Spring To Come
by Matthew George
This is the worst part of the year for me. Our typically long, warm fall and mild, ride-able early winters are long gone. The snow and cold still come and go, but are around long enough that my riding is sparse and unpredictable. It shows, my body has grown weak and my physical status could be summed up by a word; slow. I’m wrestling with a long work commute, my personal distaste of the cold, the waning remnants of early darkness and a flat out lack of motivation to work out. Nothing unusual really, a cyclical, yearly groundhogs day situation. I’d imagine we all get this way sometimes. Even while I was a mountain biker in Florida, this cycle persisted in mirrored effect as the mild temps rapidly rose to become a blistering, humid swamp in the summer, motivation for outdoor recreation vaporized. Everyone deals with this to some extent, our friends in Nashville are flooded out with rain and the Pacific Northwest is socked in with snow. There are a lot of riders anticipating change, for the better or the worst right now.
The seasons bring with them a type of hindsight enlightenment for me, a lesson never learned. Every September I want for the cooler temperatures that October may bring and even begin to loathe the fierce Colorado sun. I sit now having just ridden last weekend, well into February and on dry trails in Colorado, with lustful musings of warm spring days. Never content. I spoke in my first article, The Case For Being Last, about mountain bikers and how we are typically not content by nature. I suppose this is a good thing.
There are some good things to look forward to; March is nearing and the weather here is either dumping snow or 60 degrees and Sunny in the third month of the year. My favorite trails tend to be shady, rough, steep and cool in the summer, not the type of single track that thaws in March. That said, reprieve is on its way. More and more of the Front Range trails will become skinny tire ride-able, regardless of the freeze / thaw cycle. This will begin the annual migration towards group rides, seeing friends not often seen in the depths of winter and a resurgence of activity on the FRMB group.
The end of February starts my yearly countdown to our annual Fruita Fat Tire Festival trip, this year will be our 6th. This annual trip to the Colorado desert helps to shake off the dust, months before its actual departure date. To remove at least part of the proverbial winter coat, get the legs moving well again and preparing for the local grinding climbs all become paramount, especially before a riding trip that marks the start of peak riding season. For most of us, it’s much more than that though; it’s the jealousy of seeing bike racks and loaded pick up trucks headed to a trail as you’re just getting off work, rolling down the windows for the drive home at dusk after barely getting off the trails with enough light to ride, after ride beers with friends old and new on a random Wednesday and navigating the trail crowds on a Saturday after accidentally sleeping in.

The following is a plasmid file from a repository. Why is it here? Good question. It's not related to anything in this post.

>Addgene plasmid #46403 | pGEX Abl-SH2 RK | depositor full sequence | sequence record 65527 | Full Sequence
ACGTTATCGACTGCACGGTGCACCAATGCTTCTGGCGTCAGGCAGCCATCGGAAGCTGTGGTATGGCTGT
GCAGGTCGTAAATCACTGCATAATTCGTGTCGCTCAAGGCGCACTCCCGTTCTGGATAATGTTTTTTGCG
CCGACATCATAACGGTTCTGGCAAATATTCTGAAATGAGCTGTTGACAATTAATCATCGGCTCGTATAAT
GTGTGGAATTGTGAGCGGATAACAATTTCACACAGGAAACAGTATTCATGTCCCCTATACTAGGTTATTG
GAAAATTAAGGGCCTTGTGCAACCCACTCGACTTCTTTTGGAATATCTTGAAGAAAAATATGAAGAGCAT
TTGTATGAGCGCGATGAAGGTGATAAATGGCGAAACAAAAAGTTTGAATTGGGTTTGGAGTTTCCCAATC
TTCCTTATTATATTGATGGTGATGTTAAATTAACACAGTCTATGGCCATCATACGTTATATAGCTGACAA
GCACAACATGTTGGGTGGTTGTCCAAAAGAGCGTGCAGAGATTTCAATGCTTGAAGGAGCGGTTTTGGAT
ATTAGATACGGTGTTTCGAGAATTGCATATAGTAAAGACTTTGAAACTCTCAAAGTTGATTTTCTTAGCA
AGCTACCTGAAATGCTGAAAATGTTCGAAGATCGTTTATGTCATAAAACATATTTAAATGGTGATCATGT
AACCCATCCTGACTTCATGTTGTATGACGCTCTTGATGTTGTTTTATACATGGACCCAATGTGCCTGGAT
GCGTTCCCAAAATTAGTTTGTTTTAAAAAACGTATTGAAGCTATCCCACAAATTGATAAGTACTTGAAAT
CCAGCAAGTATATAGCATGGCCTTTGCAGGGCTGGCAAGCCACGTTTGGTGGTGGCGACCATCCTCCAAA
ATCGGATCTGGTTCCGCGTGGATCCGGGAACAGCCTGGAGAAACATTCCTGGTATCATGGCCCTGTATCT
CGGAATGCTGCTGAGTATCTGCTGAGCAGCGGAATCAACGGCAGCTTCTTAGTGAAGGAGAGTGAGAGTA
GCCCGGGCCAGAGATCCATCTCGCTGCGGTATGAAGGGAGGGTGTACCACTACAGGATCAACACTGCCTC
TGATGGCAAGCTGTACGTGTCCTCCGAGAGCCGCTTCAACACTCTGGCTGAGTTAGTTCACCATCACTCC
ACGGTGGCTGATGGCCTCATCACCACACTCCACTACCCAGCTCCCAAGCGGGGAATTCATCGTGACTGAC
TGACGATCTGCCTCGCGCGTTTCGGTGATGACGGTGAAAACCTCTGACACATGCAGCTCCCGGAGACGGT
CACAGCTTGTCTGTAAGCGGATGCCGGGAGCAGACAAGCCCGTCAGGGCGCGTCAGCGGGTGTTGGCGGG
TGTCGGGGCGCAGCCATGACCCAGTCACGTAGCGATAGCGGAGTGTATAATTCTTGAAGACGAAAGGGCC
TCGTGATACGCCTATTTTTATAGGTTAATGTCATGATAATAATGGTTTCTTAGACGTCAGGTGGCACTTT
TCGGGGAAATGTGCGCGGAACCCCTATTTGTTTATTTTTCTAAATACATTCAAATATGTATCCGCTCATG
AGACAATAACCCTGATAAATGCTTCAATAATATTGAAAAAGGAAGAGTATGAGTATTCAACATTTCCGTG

So we’ll wait for spring to come. Knowing that our riding friends are doing and thinking the same as us. Walking out to a cold garage to notice the beaten down condition of our riding gear and pondering what to pawn to replace the ghosts of last season, thinking just a bit more about how our food choices affect us, saying yes to that slightly cold late winter / early spring ride that you know is going to hurt, seeing pads, shoes and camel backs soaking in a soapy sink and mentally preparing for another epic season of riding. Maybe this is the best part, in its own way. The calm before the highly anticipated storm. The madness and sometimes exhaustion that comes with someone wanting to ride almost every single day, friends goading you into some 38 mile epic at elevation and endlessly tired legs sounds pretty good right now.
We can’t wait to see more of our friends who hibernate a bit in the winter (including myself), meet new group members and relive this madness with you all, all over again. I hope that you’re looking forward to it as much as I am. For now though, I’ll wait.